About the Refuge

Rose Atoll and surrounding water

Rose Atoll National Wildlife Refuge was established to conserve and protect fish and wildlife resources.  This refuge houses assemblages of plants and animals that are rare or unique apart from the rest of Samoa.  


Rose Atoll is the easternmost Samoan island located approximately 130 nautical miles (180 miles) east-southeast of Pago Pago Harbor, American Samoa, and the only atoll in the Samoan Archipelago. It is the southernmost area of land and sea under the control of the United States and shares the distinction with Jarvis Island of being the only National Wildlife Refuges located south of the equator. The atoll also has 2 Samoan names as well, Motu o Manu or “Islands of Seabirds” and Nu’u o Manu or “Village of Seabirds”. The people of Ta’u Island also have their own name for the small atoll, referring to it as either Muliava, “The End of the Reef” or Muli A’au, “The Last Reef”. French explorer Louis de Freycinet gave Rose Atoll its permanent name after his wife, Rose de Freycinet in 1819.

Rose Atoll is a nearly square coral and coralline algal reef with 2 tiny islands, Rose and Sand Islands. Each is located on a coralline algal reef rim enclosing a lagoon, forming one of the smallest atolls in the world. Rose Island is 17 acres, vegetated and fairly stable with a maximum elevation of 10 feet. Sand Island, however, is shorter and changes in size and shape in response to any substantial storm, with an average of 7 acres. A single, natural pass links the lagoon to the sea. The lagoon is a maximum of 1.2 miles wide and up to about 98 feet deep. Rose Atoll is part of the Territory of American Samoa and was established as a National Wildlife Refuge by cooperative agreement between the Government of American Samoa and the Bureau of Sport Fisheries and Wildlife (a predecessor of the U.S. Fish & Wildlife Service) on August 24, 1973.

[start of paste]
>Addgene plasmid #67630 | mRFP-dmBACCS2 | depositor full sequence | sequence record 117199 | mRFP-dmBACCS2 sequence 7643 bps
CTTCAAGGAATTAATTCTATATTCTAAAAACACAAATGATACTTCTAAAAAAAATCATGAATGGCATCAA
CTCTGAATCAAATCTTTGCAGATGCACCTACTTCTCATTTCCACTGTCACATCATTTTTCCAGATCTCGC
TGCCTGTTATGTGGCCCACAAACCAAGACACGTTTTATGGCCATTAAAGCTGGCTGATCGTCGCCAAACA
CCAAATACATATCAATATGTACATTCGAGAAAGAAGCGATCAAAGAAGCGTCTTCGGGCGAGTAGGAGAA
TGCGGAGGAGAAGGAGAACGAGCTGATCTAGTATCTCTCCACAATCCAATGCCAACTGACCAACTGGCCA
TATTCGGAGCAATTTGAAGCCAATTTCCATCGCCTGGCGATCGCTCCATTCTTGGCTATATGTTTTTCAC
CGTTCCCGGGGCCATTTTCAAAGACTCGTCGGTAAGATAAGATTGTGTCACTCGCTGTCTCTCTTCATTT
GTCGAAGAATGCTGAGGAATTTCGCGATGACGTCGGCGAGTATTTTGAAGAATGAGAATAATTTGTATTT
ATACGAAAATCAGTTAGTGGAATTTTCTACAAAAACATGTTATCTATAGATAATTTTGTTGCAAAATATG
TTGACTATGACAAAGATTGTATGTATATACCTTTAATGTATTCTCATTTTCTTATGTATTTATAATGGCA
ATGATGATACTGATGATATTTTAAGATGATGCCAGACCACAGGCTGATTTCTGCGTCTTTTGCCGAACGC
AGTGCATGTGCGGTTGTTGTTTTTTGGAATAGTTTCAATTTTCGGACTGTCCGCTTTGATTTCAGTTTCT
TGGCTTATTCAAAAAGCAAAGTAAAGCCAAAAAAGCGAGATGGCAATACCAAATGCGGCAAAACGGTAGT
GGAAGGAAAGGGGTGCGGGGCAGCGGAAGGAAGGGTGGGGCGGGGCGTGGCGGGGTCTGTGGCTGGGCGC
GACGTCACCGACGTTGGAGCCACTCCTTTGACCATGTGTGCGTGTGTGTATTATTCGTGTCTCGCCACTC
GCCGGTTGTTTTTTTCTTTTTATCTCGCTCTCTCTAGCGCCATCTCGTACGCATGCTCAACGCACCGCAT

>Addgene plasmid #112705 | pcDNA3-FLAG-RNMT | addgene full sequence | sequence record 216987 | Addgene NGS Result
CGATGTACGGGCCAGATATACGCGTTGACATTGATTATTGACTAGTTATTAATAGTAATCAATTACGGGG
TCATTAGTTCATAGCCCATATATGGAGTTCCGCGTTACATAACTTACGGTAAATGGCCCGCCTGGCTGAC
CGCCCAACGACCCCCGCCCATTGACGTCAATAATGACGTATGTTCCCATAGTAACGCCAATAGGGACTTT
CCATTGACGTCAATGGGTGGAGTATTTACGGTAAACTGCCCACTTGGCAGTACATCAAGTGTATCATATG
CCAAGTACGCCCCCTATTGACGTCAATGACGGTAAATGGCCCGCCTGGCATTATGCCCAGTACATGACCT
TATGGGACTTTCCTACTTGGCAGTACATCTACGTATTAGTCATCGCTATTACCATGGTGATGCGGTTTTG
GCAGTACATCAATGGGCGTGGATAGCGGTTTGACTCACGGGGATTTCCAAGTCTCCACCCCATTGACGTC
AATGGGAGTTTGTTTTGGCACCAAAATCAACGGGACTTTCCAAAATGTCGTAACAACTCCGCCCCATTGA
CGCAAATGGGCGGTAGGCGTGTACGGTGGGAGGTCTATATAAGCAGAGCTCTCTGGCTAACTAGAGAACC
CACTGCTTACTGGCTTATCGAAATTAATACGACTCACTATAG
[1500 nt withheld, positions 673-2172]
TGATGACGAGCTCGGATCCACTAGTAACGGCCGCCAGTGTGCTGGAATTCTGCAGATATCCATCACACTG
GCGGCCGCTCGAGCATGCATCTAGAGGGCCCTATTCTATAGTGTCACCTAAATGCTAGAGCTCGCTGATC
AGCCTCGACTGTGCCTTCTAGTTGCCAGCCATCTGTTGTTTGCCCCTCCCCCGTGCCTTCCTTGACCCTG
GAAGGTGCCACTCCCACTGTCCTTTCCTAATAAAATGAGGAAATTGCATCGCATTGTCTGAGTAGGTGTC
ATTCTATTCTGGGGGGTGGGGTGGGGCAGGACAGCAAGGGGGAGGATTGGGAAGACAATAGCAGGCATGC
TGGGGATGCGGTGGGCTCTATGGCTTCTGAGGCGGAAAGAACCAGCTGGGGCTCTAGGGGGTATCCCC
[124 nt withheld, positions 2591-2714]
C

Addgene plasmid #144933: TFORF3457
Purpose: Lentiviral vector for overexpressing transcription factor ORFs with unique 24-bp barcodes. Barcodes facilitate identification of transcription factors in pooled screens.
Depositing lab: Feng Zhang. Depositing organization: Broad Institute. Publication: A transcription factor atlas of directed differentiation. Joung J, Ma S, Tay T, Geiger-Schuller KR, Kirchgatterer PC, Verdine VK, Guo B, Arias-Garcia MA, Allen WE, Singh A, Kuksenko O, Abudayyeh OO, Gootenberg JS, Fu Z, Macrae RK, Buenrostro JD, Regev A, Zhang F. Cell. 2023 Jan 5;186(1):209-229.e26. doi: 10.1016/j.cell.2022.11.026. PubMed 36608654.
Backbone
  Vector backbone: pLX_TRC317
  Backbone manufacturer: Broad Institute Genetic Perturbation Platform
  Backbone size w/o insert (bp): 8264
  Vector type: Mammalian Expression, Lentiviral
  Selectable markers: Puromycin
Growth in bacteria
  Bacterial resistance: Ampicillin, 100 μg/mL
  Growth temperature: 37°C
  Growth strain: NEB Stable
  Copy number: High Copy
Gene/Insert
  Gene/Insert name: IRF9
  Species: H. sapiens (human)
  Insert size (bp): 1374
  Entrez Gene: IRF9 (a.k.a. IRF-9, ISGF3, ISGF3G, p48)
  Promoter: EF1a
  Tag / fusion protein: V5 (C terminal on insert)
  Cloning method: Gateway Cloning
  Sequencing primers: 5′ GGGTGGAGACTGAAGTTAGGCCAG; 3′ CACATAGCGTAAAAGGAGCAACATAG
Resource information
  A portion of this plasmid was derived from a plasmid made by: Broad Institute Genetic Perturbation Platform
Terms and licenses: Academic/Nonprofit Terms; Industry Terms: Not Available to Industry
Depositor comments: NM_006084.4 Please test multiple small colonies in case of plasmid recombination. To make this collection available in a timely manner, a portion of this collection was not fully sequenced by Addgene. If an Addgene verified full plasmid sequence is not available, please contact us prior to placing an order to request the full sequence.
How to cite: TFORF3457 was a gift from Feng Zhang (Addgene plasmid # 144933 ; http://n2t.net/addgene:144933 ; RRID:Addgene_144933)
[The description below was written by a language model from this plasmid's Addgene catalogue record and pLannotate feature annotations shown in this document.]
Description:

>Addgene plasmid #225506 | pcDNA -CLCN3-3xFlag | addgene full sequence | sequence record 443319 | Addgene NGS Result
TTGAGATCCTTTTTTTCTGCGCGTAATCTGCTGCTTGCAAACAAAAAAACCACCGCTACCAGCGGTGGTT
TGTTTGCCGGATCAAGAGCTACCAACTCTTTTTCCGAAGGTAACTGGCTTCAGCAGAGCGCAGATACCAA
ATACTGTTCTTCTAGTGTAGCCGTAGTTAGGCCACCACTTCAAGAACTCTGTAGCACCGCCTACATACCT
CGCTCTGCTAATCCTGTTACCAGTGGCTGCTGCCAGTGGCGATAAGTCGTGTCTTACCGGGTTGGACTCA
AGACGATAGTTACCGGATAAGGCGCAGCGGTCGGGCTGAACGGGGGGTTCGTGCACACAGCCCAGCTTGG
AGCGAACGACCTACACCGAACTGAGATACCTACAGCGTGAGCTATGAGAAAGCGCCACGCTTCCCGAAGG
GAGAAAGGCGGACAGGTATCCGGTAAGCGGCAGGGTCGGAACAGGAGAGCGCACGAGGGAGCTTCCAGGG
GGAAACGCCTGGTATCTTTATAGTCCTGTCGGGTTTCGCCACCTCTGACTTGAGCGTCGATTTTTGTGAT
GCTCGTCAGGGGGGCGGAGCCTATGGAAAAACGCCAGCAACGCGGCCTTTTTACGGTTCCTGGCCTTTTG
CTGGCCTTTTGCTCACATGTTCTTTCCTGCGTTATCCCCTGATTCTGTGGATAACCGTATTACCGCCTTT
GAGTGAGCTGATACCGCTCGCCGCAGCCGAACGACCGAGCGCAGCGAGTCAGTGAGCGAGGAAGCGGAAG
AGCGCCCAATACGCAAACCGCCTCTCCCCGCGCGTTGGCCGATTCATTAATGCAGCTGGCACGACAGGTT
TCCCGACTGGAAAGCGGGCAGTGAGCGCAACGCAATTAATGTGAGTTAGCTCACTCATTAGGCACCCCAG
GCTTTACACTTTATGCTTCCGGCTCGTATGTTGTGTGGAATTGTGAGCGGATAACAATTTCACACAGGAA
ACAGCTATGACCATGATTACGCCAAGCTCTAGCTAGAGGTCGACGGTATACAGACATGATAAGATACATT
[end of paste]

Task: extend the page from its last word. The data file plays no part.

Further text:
In October 1993 the F/V Jin Shaing Fa ran aground, which resulted in 100,000 gallons of oil spilling onto the reef which killed many invertebrates and much of the crustose coralline algae (CCA). With the influx of iron from the shipwreck acting as a fertilizer as well as the habitat being physically and chemically damaged by the ship, fuel and oil, invasive turf algae and cyanobacteria were able to take over the reef near the wreck site. The US Fish and Wildlife Service in partnership with the American Samoan government put together a Restoration Plan in 2001 to have the wreck removed. By 2003, the National Pollution Funds Center (NPFC) agreed to fund the restoration and monitoring. The removal of the wreck debris took place from 1999 to 2007 with a final removal in 2010. After the removal from the wreck, scientists continued to monitor the reef and observed significant improvements in the health of the reef over time. The FWS will continue to monitor the reef until 2017, a full 10 years after the complete removal of all the metallic debris.

On January 6, 2009, Rose Atoll Marine National Monument was established, including Rose Atoll National Wildlife Refuge within its boundaries. For more information, please visit the Rose Atoll Marine National Monument webpage.